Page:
Stanley Miller was born in Oakland, California. According to Miller, a scientific career was an easy choice to make since he grew up in the era of scientific discoveries.

Miller graduated from the University of California at Berkeley in 1951 with a Bachelor of Science in chemistry. He then went to the University of Chicago to do graduate work. He attended a seminar Harold Urey gave on the origins of the solar system. Urey presented the idea of organic molecules being synthesized in a primitive Earth atmosphere. When Miller was looking for a thesis project, he remembered this idea and approached Urey. Initially reluctant to put a graduate student on such a risky project, Urey agreed to a six-month trial. Miller designed an apparatus and used it to simulate the conditions on Earth before life appeared. Once the conditions were worked out, Miller quickly got results and synthesized many of the simple organic molecules necessary for life. Miller published his results in Science in 1953; his name was the only one on the paper. Urey did not want his name on the paper as he felt that Miller did all the work.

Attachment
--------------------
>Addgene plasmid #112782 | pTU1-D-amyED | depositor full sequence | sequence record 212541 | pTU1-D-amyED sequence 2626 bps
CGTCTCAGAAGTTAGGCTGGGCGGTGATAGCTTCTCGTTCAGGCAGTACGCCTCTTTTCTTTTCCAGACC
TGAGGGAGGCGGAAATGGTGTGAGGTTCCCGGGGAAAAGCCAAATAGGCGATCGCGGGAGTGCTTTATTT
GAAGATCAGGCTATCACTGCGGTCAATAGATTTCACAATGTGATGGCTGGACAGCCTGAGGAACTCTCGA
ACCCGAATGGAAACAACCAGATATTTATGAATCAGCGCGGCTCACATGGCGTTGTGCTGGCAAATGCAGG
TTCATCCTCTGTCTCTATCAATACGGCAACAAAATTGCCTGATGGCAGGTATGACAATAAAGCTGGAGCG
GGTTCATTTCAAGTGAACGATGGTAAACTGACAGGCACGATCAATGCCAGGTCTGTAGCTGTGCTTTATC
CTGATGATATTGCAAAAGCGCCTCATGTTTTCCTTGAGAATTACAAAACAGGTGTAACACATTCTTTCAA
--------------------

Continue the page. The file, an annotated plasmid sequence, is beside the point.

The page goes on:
After graduating in 1954, Miller did a post-doc at the California Institute of Technology. From 1955-1960 he was an assistant professor in the Department of Biochemistry at Columbia University. He then accepted a position in the Department of Chemistry at the University of California, San Diego where he is now a full professor. He has co-authored a book, The Origin of Life on Earth. His research interests focus on pre-biotic synthesis of nucleotides as well as alternative backbones to ribose phosphate in the first genetic material of the pre-RNA world.

Stanley Miller and Harold Urey demonstrated that organic molecules can be synthesized under prebiotic conditions.
primitive earth atmosphere, research interests focus, california institute of technology, origins of the solar system, stanley miller, rna world, lloyd miller, organic molecules, origin of life on earth
Creative Commons License This work by Cold Spring Harbor Laboratory is licensed under a Creative Commons Attribution-Noncommercial-No Derivative Works 3.0 United States License.